Basing specialist nurses trained in “transitional care” within the accident and emergency department can significantly reduce the number of admissions among older patients, according to a US study.
It revealed that elderly patients seen on arrival by a transitional care nurse in A&E were less likely to be subsequently admitted to the hospital.
“To our knowledge, this is the first study to show a significant decrease in hospitalisation risk”
Researchers looked at the impact of an initiative called the Geriatric Emergency Department Innovations in Care through Workforce, Informatics, and Structural Enhancements (GEDI WISE).
As previously reported by Nursing Times, the model is being tried out at Mount Sinai Health System in New York City, along with two other large urban hospitals in the US – St Joseph’s Regional Medical Center in New Jersey, and Northwestern Memorial Hospital in Chicago.
GEDI WISE involves a transitional care nurse based in A&E to identify patients with geriatric-specific health needs and to co-ordinate their transition from the emergency department to home.
Similar initiatives to reduce admissions have been suggested or tried in the UK, sometimes using primary care nurses based in A&E or a more intensive triage process than normal.
The study authors noted that the intervention consisted of “emergency nurses trained to facilitate care transitions of older adults in the emergency department to the community with the goal of avoiding inpatient admission when possible”.
“This included evaluation of functional and cognitive impairment, physical frailty, and medical complexities common in older adults that often limit their ability to navigate the outpatient healthcare system,” said the researchers.
“At all sites, the transitional care nurse was a nurse or nurse practitioner,” they stated in the Journal of the American Geriatrics Society.
The researchers said that 10% of patients in the study were seen by a transitional care nurse, who assessed for cognitive function, delirium, agitation, functional status, falls risk, and caregiver strain.
The nurse’s score-based assessment determined the extent of A&E care provided. For any given presentation of symptoms and illness severity, those seen by a transitional care nurse were more likely to be discharged than admitted, when compared to the same type of patient not seen by one.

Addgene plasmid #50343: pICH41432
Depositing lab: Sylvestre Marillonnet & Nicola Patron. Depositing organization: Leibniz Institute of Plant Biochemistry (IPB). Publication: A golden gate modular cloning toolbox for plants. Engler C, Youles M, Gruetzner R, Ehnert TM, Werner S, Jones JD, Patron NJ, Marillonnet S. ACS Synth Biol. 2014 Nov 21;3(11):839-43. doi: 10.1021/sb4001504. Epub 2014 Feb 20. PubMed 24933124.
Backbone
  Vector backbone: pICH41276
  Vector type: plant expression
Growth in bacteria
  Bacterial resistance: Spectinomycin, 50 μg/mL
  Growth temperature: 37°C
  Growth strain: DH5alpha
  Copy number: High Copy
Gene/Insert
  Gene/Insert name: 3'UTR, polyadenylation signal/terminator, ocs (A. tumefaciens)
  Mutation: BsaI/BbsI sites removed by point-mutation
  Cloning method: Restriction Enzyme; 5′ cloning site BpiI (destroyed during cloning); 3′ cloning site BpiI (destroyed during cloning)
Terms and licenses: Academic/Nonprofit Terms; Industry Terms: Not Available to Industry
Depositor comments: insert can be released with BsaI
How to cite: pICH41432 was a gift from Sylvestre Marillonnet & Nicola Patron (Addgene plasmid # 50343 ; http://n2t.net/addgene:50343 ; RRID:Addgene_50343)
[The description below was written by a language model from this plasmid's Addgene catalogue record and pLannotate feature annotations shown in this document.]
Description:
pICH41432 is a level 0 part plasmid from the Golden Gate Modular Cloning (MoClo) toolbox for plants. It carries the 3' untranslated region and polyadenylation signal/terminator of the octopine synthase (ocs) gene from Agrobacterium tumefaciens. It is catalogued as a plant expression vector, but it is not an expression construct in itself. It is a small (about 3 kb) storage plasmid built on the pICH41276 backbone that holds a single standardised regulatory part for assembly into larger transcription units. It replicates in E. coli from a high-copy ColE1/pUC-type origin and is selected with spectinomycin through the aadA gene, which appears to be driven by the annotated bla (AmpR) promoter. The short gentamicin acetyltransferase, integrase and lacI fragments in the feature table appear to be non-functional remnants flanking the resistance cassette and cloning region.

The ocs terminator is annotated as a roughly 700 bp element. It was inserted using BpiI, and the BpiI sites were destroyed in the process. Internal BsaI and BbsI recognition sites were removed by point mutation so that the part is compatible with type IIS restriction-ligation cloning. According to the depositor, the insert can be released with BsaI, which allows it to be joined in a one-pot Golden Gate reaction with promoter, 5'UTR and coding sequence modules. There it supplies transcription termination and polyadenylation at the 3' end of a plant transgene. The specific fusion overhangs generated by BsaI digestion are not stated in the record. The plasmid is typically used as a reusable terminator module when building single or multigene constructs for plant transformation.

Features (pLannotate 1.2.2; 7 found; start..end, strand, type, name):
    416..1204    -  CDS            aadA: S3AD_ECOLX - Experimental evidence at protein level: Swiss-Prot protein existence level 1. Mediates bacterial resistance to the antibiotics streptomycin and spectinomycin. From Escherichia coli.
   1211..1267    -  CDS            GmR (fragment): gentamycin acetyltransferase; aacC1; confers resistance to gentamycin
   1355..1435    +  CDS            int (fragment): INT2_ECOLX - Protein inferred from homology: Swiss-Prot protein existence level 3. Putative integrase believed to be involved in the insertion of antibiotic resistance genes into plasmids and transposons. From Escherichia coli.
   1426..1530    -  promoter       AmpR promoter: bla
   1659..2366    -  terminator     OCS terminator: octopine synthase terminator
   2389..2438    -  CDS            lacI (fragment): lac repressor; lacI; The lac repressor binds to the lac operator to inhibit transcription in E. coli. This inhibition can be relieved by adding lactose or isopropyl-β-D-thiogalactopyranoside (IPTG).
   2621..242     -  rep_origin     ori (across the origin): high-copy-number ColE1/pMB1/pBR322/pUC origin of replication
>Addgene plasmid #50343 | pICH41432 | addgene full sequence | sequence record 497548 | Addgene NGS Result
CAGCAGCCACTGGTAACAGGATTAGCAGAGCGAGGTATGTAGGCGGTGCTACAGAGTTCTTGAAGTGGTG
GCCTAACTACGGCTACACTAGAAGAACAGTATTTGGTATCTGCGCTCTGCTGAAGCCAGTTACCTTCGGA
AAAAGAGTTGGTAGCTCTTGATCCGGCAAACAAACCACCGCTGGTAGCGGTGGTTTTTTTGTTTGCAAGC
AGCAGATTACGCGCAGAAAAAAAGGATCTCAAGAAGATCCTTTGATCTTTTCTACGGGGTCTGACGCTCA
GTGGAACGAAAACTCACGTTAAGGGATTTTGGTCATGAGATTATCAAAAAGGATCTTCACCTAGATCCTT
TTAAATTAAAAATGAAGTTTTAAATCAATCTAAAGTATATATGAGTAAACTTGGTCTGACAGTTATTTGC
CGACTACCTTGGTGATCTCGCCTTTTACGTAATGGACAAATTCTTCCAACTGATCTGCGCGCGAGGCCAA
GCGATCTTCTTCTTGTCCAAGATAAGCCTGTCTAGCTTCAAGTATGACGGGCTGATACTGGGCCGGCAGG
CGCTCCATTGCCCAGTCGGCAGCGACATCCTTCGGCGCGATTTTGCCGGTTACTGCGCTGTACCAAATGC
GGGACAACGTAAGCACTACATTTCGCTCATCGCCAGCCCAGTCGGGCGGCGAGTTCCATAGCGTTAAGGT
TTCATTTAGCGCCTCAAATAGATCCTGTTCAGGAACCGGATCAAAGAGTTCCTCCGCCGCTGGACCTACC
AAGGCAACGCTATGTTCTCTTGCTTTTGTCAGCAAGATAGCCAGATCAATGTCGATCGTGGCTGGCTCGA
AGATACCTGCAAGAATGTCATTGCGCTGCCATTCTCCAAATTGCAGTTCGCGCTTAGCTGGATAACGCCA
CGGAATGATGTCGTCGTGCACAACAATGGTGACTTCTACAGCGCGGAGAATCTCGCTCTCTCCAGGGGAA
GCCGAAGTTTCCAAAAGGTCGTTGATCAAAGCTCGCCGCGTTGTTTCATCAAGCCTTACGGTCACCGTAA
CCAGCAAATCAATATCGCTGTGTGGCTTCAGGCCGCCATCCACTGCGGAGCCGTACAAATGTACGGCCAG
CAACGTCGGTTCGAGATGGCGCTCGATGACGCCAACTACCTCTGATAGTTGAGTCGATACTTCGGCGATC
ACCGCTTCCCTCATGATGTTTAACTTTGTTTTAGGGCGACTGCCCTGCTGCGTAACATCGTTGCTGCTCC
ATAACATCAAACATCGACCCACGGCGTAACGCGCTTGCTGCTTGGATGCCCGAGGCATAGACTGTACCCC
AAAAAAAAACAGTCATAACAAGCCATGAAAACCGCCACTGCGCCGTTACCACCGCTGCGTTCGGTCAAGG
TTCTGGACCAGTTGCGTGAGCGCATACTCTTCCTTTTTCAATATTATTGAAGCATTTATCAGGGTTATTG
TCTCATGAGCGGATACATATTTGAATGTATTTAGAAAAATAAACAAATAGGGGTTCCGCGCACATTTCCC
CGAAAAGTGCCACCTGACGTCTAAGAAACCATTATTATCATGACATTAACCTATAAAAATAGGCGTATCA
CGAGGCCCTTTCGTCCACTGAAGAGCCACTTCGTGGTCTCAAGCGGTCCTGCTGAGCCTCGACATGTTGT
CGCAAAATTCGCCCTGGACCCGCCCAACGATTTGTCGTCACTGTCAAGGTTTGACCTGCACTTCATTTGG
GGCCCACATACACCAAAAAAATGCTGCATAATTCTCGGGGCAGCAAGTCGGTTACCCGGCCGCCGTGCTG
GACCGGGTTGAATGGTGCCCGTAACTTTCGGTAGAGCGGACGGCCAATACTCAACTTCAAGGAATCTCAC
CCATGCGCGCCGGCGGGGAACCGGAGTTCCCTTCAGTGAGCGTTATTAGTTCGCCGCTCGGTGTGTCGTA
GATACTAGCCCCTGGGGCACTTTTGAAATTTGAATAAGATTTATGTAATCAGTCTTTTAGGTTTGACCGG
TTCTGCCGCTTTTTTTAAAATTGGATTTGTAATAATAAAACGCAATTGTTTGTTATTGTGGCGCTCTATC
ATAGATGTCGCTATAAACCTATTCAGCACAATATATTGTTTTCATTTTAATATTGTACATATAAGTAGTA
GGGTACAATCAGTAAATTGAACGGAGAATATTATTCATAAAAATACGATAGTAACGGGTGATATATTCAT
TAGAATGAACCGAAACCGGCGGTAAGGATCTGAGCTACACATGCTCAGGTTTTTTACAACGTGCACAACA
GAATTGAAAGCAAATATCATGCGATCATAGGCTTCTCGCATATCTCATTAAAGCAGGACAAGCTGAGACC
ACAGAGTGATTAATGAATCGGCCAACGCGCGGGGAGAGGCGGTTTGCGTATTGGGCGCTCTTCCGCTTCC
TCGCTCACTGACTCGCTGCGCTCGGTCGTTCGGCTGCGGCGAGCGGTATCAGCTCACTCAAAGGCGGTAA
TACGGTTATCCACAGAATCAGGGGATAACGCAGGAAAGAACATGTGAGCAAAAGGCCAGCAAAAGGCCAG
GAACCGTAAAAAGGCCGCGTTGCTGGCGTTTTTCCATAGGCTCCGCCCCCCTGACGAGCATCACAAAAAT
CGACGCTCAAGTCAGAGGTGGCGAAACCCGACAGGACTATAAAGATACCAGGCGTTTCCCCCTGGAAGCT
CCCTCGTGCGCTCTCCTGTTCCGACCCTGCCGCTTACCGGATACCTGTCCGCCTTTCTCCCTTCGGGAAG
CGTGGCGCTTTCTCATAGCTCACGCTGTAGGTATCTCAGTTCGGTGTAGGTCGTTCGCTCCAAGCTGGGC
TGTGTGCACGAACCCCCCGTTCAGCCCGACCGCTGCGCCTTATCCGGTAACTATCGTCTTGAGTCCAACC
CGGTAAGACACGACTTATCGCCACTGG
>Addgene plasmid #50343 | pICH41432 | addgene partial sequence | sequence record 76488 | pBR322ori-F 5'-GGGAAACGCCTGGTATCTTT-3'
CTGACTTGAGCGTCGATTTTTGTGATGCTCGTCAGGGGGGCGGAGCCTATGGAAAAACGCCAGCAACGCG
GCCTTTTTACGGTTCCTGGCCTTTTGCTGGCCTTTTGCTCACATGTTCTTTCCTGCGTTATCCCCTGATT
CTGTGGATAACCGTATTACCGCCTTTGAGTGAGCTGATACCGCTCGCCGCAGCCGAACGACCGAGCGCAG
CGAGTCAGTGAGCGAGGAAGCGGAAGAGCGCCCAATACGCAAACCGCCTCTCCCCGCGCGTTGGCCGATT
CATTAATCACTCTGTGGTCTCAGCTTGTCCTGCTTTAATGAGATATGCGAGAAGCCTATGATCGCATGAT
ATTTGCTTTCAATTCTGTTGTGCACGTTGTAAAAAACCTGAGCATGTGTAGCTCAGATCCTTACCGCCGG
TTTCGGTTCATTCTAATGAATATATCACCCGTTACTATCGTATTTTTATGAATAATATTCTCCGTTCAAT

“Programmes that can reduce hospitalisation risk are crucial”
At all three hospitals, individuals who saw a transitional care nurse had on average a 10% lower chance of being admitted, said the researchers. At two of them, inpatient admission rates remained lower over the subsequent 30 days for patients treated by a transitional care nurse and discharged from A&E.
The study authors said: “To our knowledge, this is the first study to show a significant decrease in hospitalisation risk through an emergency department-based geriatric assessment and care transitions programme.
They added: “Targeted evaluation by clinically trained nursing staff focused on improving the emergency department transitions of care may be an effective delivery innovation to reduce likelihood of hospital admission, subsequent complications, loss of function and independence associated with hospitalisations, and costly inpatient care.”
Lead study author Dr Ula Hwang, associate professor of emergency medicine, geriatrics and palliative medicine at Mount Sinai Hospital, said: “These findings will allow hospitals and healthcare systems to focus on better geriatric emergency care programmes for a vulnerable, aging population.
“At a time when the [US] national average for emergency department admissions with older adults is on the rise, programmes that can reduce hospitalisation risk are crucial,” she added.
The researchers noted that further study was needed to evaluate A&E revisit rates among older patients seen by transitional care nurses.